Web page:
CHICAGO (WLS) -- While migrants still arrive in Chicago daily, the amount is much lower than during the summer and some migrants are looking to go to warmer cities, or even back home.
Over the summer, daily bus arrivals were in the double digits. Tuesday, the city expected only two buses. Volunteer Luciana Diaz said the Halloween day snow was a reality check for many living at police stations.
"The snow day was freezing for everybody I told them that is nothing, I told them to start looking for other shelter or go to another city," she said.
With the realization that there is a cold winter ahead, combined with the lack of shelter and jobs, many migrants ABC7 spoke to at the 1st and 12th Police District stations said if given the opportunity they would leave Chicago for another city. Diaz said some migrants even want to go back to their home country.
"They have an American dream for in my opinion, that is a fake American dream," she said. "They ask me a lot if I know if somebody who can buy them a ticket to go back to Venezuela."
Sixth Ward Alderman Will Hall, who traveled to the U.S.-Mexico border a few weeks ago, said word is spreading on social media among migrants that Chicago may not be the best place to come. Border nonprofits also said not as many migrants are asking to come to Chicago.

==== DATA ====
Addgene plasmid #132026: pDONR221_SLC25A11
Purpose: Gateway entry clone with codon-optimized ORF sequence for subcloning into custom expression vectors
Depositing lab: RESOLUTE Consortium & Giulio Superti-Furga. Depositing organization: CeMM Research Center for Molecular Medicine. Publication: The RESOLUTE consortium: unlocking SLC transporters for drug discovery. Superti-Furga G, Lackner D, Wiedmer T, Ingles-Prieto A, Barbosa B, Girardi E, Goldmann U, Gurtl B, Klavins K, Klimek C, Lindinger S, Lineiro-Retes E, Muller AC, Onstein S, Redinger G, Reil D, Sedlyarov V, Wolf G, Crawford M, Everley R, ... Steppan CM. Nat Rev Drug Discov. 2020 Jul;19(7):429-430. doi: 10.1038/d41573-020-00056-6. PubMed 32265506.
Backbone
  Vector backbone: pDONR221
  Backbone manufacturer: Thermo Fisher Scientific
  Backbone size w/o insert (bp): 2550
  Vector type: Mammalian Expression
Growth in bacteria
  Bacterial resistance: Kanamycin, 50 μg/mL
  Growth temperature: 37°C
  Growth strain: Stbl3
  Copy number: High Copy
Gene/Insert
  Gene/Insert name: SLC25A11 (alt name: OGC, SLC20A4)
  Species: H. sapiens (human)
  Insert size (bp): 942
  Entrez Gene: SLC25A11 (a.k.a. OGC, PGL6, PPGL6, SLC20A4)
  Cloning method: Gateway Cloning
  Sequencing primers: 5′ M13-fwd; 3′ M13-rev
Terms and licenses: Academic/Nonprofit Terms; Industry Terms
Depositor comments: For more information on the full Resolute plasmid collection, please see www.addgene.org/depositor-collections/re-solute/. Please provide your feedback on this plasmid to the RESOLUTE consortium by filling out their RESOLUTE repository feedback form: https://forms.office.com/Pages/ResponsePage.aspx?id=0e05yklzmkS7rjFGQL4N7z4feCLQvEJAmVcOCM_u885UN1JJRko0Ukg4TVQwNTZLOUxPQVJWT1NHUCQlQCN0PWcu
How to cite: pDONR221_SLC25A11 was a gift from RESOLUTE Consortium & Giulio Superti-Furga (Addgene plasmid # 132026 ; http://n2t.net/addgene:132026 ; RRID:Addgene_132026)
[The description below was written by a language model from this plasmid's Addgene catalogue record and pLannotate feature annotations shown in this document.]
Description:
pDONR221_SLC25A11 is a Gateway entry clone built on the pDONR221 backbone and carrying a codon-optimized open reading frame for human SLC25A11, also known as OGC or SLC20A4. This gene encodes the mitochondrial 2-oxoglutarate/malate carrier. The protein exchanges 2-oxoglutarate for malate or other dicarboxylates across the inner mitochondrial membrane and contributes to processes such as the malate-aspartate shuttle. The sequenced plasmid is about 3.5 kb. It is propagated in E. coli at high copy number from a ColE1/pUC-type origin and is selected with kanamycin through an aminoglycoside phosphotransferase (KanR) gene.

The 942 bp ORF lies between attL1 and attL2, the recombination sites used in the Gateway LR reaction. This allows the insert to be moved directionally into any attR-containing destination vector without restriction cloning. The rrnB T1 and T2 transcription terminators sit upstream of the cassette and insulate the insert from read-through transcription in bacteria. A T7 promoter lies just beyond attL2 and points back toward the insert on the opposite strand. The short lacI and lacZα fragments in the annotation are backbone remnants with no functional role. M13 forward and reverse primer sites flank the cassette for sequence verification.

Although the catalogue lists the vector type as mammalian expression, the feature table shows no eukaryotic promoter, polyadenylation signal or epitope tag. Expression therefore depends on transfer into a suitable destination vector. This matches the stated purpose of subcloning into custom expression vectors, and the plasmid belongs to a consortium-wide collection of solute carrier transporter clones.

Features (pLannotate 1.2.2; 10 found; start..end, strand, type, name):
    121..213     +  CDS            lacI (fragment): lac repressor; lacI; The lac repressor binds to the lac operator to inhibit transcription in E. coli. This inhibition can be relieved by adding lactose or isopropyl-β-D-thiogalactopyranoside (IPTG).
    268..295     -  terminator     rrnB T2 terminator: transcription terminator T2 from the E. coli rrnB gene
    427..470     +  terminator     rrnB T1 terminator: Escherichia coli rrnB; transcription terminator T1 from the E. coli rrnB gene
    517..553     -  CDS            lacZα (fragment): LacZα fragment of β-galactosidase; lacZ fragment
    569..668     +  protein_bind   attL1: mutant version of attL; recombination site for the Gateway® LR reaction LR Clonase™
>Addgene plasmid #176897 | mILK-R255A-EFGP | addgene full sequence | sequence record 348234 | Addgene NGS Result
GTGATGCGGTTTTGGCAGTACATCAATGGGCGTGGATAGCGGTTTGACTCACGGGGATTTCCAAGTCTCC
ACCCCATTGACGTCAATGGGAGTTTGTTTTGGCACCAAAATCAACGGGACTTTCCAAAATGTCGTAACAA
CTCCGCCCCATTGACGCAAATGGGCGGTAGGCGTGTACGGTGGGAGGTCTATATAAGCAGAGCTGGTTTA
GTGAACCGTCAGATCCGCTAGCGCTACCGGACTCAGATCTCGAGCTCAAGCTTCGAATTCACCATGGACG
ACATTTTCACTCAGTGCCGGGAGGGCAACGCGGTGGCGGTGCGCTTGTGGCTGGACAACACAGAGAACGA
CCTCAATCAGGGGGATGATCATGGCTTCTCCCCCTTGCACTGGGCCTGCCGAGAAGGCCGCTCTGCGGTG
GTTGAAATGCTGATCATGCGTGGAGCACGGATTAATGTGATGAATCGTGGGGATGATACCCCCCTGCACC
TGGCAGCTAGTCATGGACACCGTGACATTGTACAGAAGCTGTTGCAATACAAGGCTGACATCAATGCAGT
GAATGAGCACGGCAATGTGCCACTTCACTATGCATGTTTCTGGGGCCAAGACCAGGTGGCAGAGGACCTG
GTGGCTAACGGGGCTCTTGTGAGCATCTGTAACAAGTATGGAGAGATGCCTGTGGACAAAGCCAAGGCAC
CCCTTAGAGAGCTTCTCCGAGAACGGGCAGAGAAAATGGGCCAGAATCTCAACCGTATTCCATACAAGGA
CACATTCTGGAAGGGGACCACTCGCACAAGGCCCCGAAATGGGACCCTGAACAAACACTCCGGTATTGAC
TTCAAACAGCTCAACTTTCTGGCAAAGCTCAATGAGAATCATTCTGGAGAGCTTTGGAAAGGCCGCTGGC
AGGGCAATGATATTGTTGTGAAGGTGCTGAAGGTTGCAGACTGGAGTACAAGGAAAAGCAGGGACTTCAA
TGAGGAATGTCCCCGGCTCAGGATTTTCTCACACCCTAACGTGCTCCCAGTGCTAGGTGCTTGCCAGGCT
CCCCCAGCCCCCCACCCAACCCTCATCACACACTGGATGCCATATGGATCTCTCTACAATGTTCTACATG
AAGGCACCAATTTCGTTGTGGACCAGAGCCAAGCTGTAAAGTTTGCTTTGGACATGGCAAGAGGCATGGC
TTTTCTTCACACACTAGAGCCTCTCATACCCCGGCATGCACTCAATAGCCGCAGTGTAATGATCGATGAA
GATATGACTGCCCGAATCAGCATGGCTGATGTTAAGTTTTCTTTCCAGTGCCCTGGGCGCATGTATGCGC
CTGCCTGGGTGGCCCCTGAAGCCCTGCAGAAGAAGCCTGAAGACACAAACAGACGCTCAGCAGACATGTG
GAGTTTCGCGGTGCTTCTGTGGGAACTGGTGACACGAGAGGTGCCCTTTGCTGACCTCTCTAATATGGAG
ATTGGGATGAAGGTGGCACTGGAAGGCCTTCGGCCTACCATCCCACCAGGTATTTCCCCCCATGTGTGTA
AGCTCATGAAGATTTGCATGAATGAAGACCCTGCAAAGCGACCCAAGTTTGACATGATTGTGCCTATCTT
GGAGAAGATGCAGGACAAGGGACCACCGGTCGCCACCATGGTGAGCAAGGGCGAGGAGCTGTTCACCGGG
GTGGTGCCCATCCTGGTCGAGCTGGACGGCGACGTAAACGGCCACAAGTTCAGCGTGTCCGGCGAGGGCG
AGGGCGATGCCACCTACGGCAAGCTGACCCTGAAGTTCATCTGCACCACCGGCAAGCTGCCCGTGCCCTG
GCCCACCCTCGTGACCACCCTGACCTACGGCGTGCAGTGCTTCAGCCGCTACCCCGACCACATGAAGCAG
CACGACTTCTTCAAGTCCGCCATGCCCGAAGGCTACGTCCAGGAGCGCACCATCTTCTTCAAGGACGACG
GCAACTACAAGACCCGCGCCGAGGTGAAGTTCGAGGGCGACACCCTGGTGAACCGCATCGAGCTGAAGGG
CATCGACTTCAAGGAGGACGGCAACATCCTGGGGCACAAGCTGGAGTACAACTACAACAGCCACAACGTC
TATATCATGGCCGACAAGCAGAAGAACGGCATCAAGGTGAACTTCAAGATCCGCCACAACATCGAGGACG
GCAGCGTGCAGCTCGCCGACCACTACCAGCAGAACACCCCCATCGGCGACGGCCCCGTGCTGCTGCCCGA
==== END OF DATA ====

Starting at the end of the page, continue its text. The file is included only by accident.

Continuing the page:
"People are beginning to get informed that it is cold, opportunities are scarce and unless you want to sleep on a concrete mattress don't come and that is what those seeking asylum have said," Hall said.
Jorge Barrera has been living at a police station for six months. With no opportunity to work here, the 39-year-old said he would leave, but he doesn't have the money or luxury to pack up and go to warmer places like California, Texas or Miami.
Despite the slowdown there are still not enough shelters to house migrants living at police stations. Two proposed base camps are weeks away from being built and ready to accommodate people.